Justice Breyer Should Recuse Himself from Ruling on Constitutionality of Federal Sentencing Guidelines, Duke Law Professor Says

Justices can recuse themselves from cases at any time without having to give reasons

U.S. Supreme Court Justice Stephen Breyer should recuse himself from ruling on two cases that will decide the constitutionality of federal sentencing guidelines, says Duke University Law Professor Erwin Chemerinsky.

The sentencing guidelines will come before the Court in a rare afternoon session on Oct. 4., the first day of its term, when oral arguments are presented in two cases, United States v. Booker and United States v. Fanfan.

"There's no doubt that Stephen Breyer is one of the 'parents' of the federal sentencing guidelines," said Chemerinsky, Alston & Bird Professor of Law at the Duke University School of Law and a noted constitutional scholar and Supreme Court advocate. "When he was the Chief Counsel to the Senate Judiciary Committee, he played a key role with regard to the Sentencing Reform Act [passed in 1984], which created the Sentencing Commission that created the guidelines. Justice Breyer was also on the first Sentencing Commission that created the guidelines in the very structure at issue in these cases, though by that time he was a First Circuit judge. Should a justice who played such a key role in developing the sentencing guidelines now participate in considering their constitutionality?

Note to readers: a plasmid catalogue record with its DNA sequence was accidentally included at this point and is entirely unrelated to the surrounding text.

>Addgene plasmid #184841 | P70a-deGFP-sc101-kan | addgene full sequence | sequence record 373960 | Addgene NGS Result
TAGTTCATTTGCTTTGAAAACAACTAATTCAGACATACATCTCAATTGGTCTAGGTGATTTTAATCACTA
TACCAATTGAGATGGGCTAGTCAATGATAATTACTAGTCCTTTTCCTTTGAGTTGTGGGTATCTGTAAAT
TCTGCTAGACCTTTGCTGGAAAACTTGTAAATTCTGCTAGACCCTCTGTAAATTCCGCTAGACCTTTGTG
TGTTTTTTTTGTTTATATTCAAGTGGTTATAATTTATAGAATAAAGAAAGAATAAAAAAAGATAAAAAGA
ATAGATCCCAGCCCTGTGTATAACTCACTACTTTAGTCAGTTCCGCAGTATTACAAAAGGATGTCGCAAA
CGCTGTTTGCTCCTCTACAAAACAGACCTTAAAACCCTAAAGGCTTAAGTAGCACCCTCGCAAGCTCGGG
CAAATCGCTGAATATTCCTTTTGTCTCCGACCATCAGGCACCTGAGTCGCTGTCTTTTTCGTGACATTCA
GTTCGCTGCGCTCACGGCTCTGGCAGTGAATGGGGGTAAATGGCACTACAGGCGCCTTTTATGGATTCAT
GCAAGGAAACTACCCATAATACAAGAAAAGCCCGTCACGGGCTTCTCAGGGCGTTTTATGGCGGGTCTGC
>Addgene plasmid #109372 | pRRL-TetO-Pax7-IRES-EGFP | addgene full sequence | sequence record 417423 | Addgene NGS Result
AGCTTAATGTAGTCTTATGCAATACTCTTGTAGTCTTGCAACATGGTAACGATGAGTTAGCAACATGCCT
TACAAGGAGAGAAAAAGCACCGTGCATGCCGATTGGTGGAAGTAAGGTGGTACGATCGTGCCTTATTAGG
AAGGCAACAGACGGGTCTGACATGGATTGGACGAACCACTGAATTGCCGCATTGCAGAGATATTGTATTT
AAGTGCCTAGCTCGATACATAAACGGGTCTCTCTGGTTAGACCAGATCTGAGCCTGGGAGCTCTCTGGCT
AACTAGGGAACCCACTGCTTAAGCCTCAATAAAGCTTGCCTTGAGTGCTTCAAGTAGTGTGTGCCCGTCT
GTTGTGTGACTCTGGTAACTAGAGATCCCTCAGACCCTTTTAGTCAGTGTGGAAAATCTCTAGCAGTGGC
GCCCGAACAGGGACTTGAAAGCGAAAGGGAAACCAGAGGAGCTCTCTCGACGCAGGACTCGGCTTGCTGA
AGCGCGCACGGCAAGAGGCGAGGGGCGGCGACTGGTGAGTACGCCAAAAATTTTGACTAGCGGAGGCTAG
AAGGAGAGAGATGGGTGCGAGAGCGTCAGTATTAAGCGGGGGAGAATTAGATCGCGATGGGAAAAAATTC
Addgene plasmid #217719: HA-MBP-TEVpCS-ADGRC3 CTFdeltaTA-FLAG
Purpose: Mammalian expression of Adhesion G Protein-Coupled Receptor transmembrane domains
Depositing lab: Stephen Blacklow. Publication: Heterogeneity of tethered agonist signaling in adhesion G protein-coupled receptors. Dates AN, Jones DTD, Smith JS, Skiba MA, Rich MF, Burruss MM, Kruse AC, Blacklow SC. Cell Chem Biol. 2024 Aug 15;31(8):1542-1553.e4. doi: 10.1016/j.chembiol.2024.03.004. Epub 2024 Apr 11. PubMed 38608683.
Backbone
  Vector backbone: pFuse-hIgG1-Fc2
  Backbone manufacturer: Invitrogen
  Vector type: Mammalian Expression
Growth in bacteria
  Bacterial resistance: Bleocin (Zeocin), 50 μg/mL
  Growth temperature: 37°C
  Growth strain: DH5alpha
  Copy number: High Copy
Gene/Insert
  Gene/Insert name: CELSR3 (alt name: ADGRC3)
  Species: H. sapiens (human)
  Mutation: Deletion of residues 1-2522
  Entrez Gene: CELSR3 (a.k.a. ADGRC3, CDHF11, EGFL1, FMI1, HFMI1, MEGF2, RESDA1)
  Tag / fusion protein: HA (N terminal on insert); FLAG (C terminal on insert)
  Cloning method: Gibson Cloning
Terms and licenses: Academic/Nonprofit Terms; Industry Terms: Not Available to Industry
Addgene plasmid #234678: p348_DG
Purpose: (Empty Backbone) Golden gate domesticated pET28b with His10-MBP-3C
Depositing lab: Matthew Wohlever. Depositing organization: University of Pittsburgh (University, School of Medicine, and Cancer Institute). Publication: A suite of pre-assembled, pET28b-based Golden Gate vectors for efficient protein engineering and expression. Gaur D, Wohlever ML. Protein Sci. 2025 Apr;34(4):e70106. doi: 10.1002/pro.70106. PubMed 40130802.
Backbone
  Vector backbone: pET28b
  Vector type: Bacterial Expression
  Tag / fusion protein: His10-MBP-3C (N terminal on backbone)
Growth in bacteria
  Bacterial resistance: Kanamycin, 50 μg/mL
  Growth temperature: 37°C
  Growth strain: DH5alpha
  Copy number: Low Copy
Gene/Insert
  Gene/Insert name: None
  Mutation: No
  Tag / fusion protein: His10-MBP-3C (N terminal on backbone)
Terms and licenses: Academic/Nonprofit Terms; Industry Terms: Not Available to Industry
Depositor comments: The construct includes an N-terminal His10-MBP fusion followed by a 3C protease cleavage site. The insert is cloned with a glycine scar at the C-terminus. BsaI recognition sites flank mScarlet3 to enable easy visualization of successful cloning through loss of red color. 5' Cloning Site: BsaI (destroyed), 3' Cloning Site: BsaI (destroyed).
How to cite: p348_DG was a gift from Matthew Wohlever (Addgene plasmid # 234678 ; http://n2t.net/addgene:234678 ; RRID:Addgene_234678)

"My own opinion is that he should recuse himself," said Chemerinksy, who has two cases currently on the Court's docket, as counsel and co-counsel. "I don't think a member of Congress who participated in sponsoring a bill or drafting legislation should then, on the federal court, rule on the constitutionality of that, and I think Justice Breyer is in the same position."

Justices can recuse themselves from cases at any time without having to give reasons.

"Under the Code of Judicial Ethics, judges have the duty to recuse themselves if there is a conflict of interest," said Chemerinsky, noting that Justice O'Connor has often recused herself when her husband's law firm has been involved in a case.

Ethics are enormously important for judges, he said.

"If there's any group in our profession or in society that we want to have impeccable ethics -- to follow ethical principles without question -- it's judges. That's most important for the Justices of the Supreme Court -- they are the most visible judges we have in the country. They are the model for all other judges."

_ _ _ _

Note to broadcast editors: Duke provides an on-campus satellite uplink facility for live or pre-recorded television interviews. We are also equipped with ISDN connectivity for radio interviews. Broadcast reporters should contact the Office of Radio-TV Services at (919) 681-8067 to arrange an interview.